Is NBA Getting A Free Pass On Steroids And HGH?

Baseball players are vilified for using performance-enhancing drugs. Football players are at least lightly admonished. But the NBA has thus far escaped all scrutiny associated with PEDs. But why? Aren’t NBA players ballooning in size the way baseball and football players have over the last two decades?

Kevin McHale and Dwight Howard

(Portrait of a dominant power forward, taken 25 years apart)

Could you imagine teams from the ’70s and even the ’80s trying to compete athletically and physically with the players of today? Are we supposed to believe that this is just a natural progression of athletic ability and the result of nothing but hard work? We were fooled into thinking that was the case in baseball, when we chalked up the achievements of guys like McGwire and Sosa to dedication and time in the weight room. Some aren’t ready to give the NBA a free pass in all of this.

THE ON DECK CIRCLE raises some interesting points in a piece today about the NBA and HGH, which is technically illegal in the league but not tested for. While admitting that there’s no smoking gun (much like in baseball in 1998), there’s reason to believe that something is going on:

But with that said, please have a look for yourself at photographs of the body types of NBA players in the 1980s compared to those today. Hell, look at those as recently as 2000. There is a very clear trend: players are bigger, stronger, faster, and more athletic than ever before.

Look at Ben Wallace and compare him to power forwards of yesteryear: Kevin McHale, Kurt Rambis, Horace Grant. Gaze at LeBron James and appreciate that he is the size that Karl Malone was in 1998, when the Mailman was the most physically dominant power forward in the game. Examine Dwight Howard next to classic photos of Patrick Ewing and try to explain how improved weight-lifting techniques could account for such changes in growth.

TODC is quick to point out that they are not pointing the finger at anyone, but just using these names as examples of guys who athletically dwarf the dominant players of previous eras.

One thing in trying to compare eras that makes this tough is that there is unquestionably more attention now to off-season conditioning and workouts, as well as to things like nutrition. As players have gone on to earn more and more money, teams are expecting their players to bring a year-round commitment to their jobs, as well as take care of themselves during the season. It used to be that athletes would suck down beers in the locker room or clubhouse after the game (sometimes during), on plane rides, and at all times in between. Heck, Vlade Divac smoked for most (all?) of his NBA career. Nobody actually worked out in the offseason — that was vacation time, or in the days before high salaries, time to go back to your day job. So it does make sense that the players of today are bigger, stronger, and faster. But how much is reasonable to expect?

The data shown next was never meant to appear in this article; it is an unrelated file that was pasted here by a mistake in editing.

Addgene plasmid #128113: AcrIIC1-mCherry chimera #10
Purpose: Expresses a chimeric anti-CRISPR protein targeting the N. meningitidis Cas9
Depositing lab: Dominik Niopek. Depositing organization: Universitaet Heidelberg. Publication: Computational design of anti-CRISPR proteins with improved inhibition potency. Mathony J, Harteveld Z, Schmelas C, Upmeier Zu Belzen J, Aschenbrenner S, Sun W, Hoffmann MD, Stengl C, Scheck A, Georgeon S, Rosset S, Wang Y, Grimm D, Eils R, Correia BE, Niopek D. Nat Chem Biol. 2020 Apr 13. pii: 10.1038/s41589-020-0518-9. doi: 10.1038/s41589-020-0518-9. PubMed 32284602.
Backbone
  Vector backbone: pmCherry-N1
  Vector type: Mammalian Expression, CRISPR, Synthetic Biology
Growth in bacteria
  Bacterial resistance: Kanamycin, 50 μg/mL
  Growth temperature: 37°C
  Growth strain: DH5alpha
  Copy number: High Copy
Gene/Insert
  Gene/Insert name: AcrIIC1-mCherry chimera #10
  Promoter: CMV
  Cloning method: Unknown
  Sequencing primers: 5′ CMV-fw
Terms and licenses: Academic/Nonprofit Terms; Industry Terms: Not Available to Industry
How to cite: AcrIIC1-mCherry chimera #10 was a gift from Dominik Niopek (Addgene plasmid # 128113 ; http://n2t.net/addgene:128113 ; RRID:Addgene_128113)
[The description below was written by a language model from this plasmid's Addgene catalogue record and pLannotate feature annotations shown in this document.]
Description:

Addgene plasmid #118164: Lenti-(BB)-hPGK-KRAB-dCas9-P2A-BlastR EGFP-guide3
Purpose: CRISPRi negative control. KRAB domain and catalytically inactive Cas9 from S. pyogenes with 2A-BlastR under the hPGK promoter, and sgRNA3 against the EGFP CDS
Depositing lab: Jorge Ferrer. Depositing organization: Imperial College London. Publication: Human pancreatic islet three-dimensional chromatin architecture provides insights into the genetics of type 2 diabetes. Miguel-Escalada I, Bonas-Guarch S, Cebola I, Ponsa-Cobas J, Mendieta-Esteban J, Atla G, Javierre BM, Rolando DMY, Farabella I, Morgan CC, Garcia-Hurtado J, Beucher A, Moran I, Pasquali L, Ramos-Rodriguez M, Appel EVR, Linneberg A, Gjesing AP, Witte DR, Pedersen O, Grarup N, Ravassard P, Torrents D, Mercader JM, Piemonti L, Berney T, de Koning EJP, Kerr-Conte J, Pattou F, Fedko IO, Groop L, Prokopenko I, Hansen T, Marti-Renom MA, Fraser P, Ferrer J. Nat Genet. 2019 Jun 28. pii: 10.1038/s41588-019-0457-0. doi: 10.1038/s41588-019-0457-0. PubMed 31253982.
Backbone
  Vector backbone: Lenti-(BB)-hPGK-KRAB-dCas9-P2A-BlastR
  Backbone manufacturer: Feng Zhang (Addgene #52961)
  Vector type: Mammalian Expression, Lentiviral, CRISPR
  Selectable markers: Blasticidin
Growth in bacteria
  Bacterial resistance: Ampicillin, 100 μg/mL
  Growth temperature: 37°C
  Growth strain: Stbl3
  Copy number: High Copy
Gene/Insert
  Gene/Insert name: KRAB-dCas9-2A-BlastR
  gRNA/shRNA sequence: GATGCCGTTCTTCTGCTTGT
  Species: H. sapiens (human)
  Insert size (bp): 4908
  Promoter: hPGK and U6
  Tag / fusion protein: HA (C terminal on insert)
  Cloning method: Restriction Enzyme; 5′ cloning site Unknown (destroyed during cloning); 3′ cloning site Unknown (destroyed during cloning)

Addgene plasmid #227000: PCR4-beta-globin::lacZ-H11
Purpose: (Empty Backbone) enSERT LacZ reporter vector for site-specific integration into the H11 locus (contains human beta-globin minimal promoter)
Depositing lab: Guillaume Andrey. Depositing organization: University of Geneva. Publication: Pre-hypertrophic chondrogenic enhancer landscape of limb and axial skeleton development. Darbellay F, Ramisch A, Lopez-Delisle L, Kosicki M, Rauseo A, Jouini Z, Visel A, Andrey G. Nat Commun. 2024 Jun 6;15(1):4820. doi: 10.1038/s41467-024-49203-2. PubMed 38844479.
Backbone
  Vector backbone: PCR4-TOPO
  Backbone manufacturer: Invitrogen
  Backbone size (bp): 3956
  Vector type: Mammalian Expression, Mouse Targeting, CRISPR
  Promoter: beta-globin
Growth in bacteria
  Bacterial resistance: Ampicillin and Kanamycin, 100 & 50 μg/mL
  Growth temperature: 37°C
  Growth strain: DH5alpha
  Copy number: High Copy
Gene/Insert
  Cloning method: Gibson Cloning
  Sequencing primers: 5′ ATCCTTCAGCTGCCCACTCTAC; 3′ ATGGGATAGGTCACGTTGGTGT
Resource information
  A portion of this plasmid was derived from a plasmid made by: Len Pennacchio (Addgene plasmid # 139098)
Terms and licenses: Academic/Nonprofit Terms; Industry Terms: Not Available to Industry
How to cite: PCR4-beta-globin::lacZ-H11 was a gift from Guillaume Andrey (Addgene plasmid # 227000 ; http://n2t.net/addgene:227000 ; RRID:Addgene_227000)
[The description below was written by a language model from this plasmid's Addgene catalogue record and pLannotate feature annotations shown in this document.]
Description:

TODC says that NBA Players Union director Billy Hunter believes NBA players don’t have any need for something like HGH, but they disagree:

Really, Mr. Hunter? It might not be in a basketball player’s best interest to recover more quickly from injury, or to increase the density of fast-twitch muscle fiber in his legs?

HGH assists users in becoming bigger, stronger, faster while helping them recover quickly from weight preparation and the grind of continuous stress (like, perhaps, 82 games a year of profession-level basketball).

Meanwhile, teams like the Phoenix Suns have guys who are recovering from various injuries at an eye-opening rate:

Yes, I am not-so-subtly raising an eyebrow at the seemingly-magical healing powers possessed by the Phoenix Suns’ training staff. Lauded as the league’s best operation, they have allowed Amare Stoudemire to recover from multiple career-threatening surgeries quickly, have strengthened Steve Nash’s ailing back considerably, have allowed Grant Hill to achieve level of sustained health he had not experienced in decades, and rejuvenated Shaquille O’Neal to a mobility and fitness level he hasn’t shown since his time as a Laker. 

This is all conjecture, of course, but is certainly worth exploring. If Andy Pettite would use HGH to recover from an injury, do you really think a prominent NBA player wouldn’t do the same thing?

David Stern continues to keep his head buried in the sand, maintaining that the players in his league would not benefit from PEDs. So far, his approach has worked, as the media has basically ignored the NBA in its PED investigations. But the spotlight has to go there at some point, doesn’t it?